Auckland City Missioner Helen Robinson says Covid-19 is exacerbating social issues in the central city, which one resident has likened to 1980s New York, but with fewer murders.
The resident has described the city centre as moving from one of the safest and most friendly cities in the world to a place where public drunkenness, meth rages, and opioid comas are common and women are followed by unsavoury characters.
In an open letter to Mayor Phil Goff and Auckland Central MP Chloe Swarbrick, the resident has reignited a debate about crime and anti-social behaviour in the city centre.
It follows a Herald series, Crime in the City, that ran just before Auckland went into lockdown in August. It found a sharp rise in violent crime and more than 1000 people had been assaulted in the CBD this year.
Robinson, Heart of the City chief executive Viv Beck and local politicians are acutely aware of the social problems giving the central city a bad name, but say the answers lie in a co-ordinated approach from the Government and multiple agencies.
Robinson said 100 days of lockdown for Covid had exacerbated pre-existing issues, such as the demand for food and a health and homelessness response in the central city.
She said there are about 30 rough sleepers on the street during the current lockdown, significantly less than last year, saying the mission is working hard to place people in emergency housing.
Concerns about anti-social behaviour have been around for a number of years, said Robinson, saying if people are experiencing criminal behaviour they should report it to the police.
Robinson said the answer is to address the root drivers of reality and what are the root responses.
"We need to provide housing. We need to provide adequate income. We need to provide appropriate health responses and look at the deeper drivers of what is pushing people into homelessness," she said.
Beck echoed her message, saying months ago Heart of the City and city fringe business organisations wrote an open letter to the Prime Minister about the rise in crime and anti-social behaviour.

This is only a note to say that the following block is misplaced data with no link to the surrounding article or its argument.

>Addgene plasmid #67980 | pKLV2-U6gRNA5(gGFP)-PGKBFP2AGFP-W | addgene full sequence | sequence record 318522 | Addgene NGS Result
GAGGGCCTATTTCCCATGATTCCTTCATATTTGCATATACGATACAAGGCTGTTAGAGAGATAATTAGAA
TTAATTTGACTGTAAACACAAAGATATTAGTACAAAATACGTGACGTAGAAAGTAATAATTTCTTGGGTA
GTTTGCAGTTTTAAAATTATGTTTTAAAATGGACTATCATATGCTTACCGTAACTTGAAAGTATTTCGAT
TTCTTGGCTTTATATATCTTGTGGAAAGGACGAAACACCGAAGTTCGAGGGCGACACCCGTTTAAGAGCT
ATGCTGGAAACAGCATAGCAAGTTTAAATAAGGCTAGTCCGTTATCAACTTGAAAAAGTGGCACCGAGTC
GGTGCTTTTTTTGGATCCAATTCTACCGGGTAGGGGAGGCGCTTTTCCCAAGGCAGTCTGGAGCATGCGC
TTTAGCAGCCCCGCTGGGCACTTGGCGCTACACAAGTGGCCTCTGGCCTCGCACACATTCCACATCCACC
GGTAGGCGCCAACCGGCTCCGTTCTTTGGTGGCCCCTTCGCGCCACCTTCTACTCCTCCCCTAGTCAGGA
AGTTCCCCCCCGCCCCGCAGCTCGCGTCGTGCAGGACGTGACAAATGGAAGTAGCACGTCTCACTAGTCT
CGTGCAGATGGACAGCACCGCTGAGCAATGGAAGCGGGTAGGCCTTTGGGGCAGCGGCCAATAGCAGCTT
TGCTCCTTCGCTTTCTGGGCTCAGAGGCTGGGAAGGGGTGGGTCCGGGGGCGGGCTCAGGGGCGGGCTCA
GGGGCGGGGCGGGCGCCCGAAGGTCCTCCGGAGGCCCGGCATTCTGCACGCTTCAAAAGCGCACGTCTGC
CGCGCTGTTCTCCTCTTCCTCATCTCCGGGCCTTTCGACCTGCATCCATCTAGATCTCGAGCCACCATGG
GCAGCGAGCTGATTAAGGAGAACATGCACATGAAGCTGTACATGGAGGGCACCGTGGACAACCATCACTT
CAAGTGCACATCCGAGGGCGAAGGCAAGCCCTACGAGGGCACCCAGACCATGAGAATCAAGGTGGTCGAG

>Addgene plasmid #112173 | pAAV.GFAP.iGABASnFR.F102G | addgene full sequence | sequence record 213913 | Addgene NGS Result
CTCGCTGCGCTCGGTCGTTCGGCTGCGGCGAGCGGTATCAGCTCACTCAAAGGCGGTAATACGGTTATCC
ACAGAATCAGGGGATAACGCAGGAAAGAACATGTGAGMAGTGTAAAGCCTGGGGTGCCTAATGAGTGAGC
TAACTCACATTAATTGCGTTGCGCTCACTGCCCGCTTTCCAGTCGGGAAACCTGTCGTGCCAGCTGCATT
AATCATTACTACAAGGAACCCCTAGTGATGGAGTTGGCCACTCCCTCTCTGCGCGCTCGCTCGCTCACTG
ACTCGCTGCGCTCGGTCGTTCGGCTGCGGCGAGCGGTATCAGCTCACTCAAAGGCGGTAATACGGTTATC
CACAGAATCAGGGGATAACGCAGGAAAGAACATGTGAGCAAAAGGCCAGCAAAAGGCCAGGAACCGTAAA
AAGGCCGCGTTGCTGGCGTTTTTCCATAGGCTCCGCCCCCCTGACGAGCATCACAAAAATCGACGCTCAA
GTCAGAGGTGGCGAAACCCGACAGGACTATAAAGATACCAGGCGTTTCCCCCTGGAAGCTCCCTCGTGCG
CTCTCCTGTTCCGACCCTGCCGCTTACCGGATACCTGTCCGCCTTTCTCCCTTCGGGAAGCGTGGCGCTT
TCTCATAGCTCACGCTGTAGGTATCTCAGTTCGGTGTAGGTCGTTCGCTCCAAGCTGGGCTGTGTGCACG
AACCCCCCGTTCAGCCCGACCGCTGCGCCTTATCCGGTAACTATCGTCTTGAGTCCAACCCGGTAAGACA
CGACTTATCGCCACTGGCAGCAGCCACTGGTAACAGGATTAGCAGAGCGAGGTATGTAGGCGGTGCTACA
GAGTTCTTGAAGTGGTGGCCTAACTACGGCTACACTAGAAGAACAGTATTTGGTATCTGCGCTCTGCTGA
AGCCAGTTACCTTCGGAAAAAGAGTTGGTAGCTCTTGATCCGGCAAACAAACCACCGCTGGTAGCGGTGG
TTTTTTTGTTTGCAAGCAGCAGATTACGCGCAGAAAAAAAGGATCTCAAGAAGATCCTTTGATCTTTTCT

The letter called for co-ordinated, cross-government agency attention, including immediate action for more policing, better management of emergency housing and services for mental health and addiction.
"We haven't had a decent response," said Beck.
"At the end of the day there does seem to be growing crime across the city and that is disturbing," said Beck, saying police have been taken off their core work and put on Covid duties at MIQ, the border and protests.
Waitemata and Gulf councillor Pippa Coom said she is concerned about reports of people not feeling safe in the city, saying a safe return plan is underway for when the central city comes out of lockdown.
"It's important as we come out of lockdown the city centre is safe and feels safe because perception is important as well," she said.
Goff said the council had a role to play, but effective responses lay with government agencies and police, who have the power to arrest or move people on.
And Swarbrick said moving a problem along does not solve the problem. Real investment and resourcing of evidence-based solutions, like Housing First and the requisite wrap-around support, does, she said.
Wayne Beverley, who has lived in an historic apartment building in the central city for 20 years, said parts of the central city are a disgusting and dangerous place to live and work - and would move away with his partner if he could afford to.
"Not one of my mates or family will come into the CBD with the state of run-down infrastructure, endless street hooligans, open drug use, daytime crime, closed shops, endless drunkenness, numerous makeshift street 'homes' and aggressive thugs make living here just hell," he said.
Beverley said he would see the police on daytime street beats about twice a year, saying residents are being left to fend for themselves.
"I now accompany my partner to get our evening meals in Lorne St. I am worried of an attack or aggressive behaviour."
Beverley said last Friday a large group of people gathered outside the Countdown supermarket on Victoria St in the afternoon, consuming beer, playing loud music and being aggressive towards people.
A Countdown spokeswoman said because of its central location, the Victoria St Countdown often has people sitting outside. "As long as they are safe and not causing a public disturbance, we respect their right to share public space," she said.
"Our team are trained on what to do to keep themselves and our customers safe, and will alert the police or other emergency services if any situation arises that they may need assistance with," the spokeswoman said.
Another woman contacted the Herald to say she left the central city four years ago because Queen St and the central city had become so depressing to live in due to anti-social behaviour, not to mention dodging puddles of vomit on weekend morning walks.
"Thank God I moved to Christchurch when I did. I can only imagine how terrible it is now," she said.
In feedback to the Herald, one woman said she chose to live in the perceived "bad part" of the central city and detested growing intergenerational class-segregation.
"However, over the last three months the CBD has become something else entirely. I've been touched/grabbed on two occasions in the last fortnight when I've ignored approaches by people wanting money. Mattresses on the footpath, abuse etc. Action is overdue," she said.